It’s too soon to write off the strength in the market. Due to the drop in eastbound long-haul shipments in recent months, inflows into Singapore will be low again in August and with the US continuing to push for maximum cuts in Iranian oil exports, including fuel oil, Asian supply may continue to surprise to the downside. Moreover, geopolitical risks are rising. How long fuel oil stays strong depends on the durability of Saudi fuel oil demand: peak cooling season will soon end, though tightness could persist for a while given Riyadh’s move to stop sending its oil via the Bab-el-Mandeb strait.
The Saudi decision to halt those crude shipments will force Aramco to trim runs at its refineries on the Red Sea. And if the ban extends to cabotage movements of fuel oil from the Arabian Gulf, then Saudi Arabia is likely to increase its European fuel oil purchases to meet local demand while exporting barrels from the Gulf that were previously earmarked for local demand. Saudi fuel oil demand shot up to a near record 0.72 mb/d in May, higher m/m by nearly 0.42 mb/d, as the Kingdom’s policy of prioritising crude exports over power generation was put into action.
Given the heavy buying by Saudi Aramco in Europe in June and early July, Saudi Arabia was already going to be a net fuel oil importer, but the above disruption to Saudi oil shipping will be the most significant factor in the short-term market. We do not think private companies are going to halt sailings through the Bab-el Mandeb strait due to security risks. Saudi Arabia, however, has relied on tankers to move more than 0.4 mb/d of crude oil from the Gulf to its Red Sea ports in recent months to meet local refinery demand and deal with quality mismatches. It also relies on cabotage shipping to move around 0.4 Mt a month of fuel oil from the Gulf to Red Sea markets during the summer.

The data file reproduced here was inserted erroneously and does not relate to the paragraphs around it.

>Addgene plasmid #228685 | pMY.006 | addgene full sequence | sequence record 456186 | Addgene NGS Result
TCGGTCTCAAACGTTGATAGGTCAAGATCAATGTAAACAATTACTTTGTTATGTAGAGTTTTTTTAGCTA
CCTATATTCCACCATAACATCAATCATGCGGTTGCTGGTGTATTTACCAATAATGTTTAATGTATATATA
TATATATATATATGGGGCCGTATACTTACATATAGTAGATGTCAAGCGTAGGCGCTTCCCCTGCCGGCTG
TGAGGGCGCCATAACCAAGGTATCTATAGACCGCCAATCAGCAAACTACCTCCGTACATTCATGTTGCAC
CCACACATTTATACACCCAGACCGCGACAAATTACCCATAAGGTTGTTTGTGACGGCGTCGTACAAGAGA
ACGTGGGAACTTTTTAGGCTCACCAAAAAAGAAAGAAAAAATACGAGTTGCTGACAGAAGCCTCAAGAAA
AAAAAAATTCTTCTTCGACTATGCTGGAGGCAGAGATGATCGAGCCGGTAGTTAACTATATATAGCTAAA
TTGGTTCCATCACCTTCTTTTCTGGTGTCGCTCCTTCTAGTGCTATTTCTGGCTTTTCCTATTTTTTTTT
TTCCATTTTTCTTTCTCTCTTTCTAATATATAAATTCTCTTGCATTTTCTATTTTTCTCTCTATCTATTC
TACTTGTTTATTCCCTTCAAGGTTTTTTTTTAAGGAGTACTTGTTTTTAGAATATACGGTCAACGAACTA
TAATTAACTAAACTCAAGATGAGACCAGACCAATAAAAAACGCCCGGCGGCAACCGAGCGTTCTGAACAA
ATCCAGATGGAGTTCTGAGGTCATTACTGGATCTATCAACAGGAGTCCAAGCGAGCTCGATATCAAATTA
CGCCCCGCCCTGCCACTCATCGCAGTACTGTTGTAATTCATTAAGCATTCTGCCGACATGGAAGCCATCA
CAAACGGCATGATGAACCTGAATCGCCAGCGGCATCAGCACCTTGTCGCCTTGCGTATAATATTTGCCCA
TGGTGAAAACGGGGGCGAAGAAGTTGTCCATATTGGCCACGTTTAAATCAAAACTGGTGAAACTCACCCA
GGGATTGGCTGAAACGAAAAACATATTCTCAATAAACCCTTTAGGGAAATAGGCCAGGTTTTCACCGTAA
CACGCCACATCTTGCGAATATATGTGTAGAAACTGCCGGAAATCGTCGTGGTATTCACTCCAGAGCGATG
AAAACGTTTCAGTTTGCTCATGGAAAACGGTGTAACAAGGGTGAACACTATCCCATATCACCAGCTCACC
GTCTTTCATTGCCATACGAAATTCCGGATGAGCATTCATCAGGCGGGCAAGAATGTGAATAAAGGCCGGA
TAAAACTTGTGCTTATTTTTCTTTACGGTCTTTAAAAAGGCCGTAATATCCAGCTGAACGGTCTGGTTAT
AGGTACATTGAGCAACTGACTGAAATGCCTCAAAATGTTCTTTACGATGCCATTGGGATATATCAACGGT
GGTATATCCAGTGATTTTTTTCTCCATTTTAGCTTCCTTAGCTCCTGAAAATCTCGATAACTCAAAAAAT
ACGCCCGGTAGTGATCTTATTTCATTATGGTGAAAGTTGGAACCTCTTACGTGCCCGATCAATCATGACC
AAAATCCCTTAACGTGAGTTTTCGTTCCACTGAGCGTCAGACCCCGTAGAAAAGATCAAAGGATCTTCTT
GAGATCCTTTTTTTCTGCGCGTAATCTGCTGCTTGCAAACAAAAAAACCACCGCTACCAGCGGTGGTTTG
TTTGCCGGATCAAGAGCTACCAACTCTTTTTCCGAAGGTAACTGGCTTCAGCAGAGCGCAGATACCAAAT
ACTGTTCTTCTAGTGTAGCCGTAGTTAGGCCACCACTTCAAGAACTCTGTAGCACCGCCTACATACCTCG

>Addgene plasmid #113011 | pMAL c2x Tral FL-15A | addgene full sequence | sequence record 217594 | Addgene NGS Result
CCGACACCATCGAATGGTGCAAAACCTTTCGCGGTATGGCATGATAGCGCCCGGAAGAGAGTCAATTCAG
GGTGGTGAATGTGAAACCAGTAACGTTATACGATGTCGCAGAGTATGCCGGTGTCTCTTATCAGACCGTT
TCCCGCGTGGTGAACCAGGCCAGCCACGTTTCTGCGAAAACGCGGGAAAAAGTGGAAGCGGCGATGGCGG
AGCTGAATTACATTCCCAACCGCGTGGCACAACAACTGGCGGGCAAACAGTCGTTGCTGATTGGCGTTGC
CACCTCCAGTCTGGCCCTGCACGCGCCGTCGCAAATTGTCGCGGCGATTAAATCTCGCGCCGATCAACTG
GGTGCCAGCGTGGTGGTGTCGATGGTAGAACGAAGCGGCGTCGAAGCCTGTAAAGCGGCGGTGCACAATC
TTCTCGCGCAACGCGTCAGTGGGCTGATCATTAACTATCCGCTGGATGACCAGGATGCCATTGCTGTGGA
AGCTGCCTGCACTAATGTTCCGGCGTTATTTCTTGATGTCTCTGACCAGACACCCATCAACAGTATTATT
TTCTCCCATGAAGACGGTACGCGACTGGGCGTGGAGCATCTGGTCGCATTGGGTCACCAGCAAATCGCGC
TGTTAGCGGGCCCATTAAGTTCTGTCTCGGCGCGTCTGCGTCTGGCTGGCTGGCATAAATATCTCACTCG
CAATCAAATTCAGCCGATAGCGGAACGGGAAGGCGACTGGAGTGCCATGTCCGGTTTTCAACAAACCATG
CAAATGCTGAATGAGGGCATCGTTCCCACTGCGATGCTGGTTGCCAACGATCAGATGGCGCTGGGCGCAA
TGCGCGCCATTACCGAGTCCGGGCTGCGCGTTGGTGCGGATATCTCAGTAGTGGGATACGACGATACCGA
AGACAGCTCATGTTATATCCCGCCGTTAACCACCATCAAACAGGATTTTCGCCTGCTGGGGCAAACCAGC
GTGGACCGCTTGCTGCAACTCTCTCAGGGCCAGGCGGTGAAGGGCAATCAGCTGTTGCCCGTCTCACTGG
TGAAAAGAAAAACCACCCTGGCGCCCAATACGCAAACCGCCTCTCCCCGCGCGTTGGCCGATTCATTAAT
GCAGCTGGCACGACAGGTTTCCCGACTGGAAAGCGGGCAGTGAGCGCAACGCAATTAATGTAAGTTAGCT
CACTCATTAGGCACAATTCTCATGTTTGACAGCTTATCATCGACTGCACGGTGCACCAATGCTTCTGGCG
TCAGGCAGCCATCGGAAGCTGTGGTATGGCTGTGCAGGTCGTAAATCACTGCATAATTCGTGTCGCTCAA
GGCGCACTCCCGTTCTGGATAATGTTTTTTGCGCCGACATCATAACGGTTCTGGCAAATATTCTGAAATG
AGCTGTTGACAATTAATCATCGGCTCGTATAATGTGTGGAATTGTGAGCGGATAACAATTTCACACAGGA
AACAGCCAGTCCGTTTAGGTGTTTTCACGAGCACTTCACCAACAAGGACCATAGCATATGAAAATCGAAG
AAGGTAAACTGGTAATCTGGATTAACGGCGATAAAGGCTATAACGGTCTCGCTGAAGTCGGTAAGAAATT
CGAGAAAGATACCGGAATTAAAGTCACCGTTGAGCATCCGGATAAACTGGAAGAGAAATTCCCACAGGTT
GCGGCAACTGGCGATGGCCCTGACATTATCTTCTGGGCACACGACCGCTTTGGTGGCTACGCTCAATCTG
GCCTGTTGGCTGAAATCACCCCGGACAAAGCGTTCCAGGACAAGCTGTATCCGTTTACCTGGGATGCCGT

West of Suez on-spec fuel oil supply is tight. Russian yields fell below 14% for the first time in May and will keep dropping. Similarly, scheduled TARs at European refineries this autumn are already comparable to year-ago levels (over 1 mb/d of CDU capacity is set to be offline in October) and with refineries not only undertaking modifications to prepare themselves for IMO 2020, as well as testing new crudes, work is likely to take longer than expected, as we saw this spring. If so, the modest builds reported in European fuel oil stocks over the summer are likely to be reversed in the autumn, throwing the question back onto the availability of on-specification fuel in the Singapore bunker market.
Asian markets are likely to be tight for a bit longer. Singapore bunker barges soared to a more than $10 per tonne premium in mid-July to 380 cst cargo values, reflecting the consumer supply scramble. Asian imports of West of Suez material will be very low again in August and large-scale arb arrivals may not come until early October given the limited activity in European cargo markets until mid-July.
A lot depends on Saudi Arabia. If it is forced to replace its cabotage shipments with West of Suez-origin imports, the European tightness that has choked off exports to Asia will endure for much longer. With Singapore stocks down to levels last seen in 2014, the market would do well to keep a close eye on developments in the Middle East.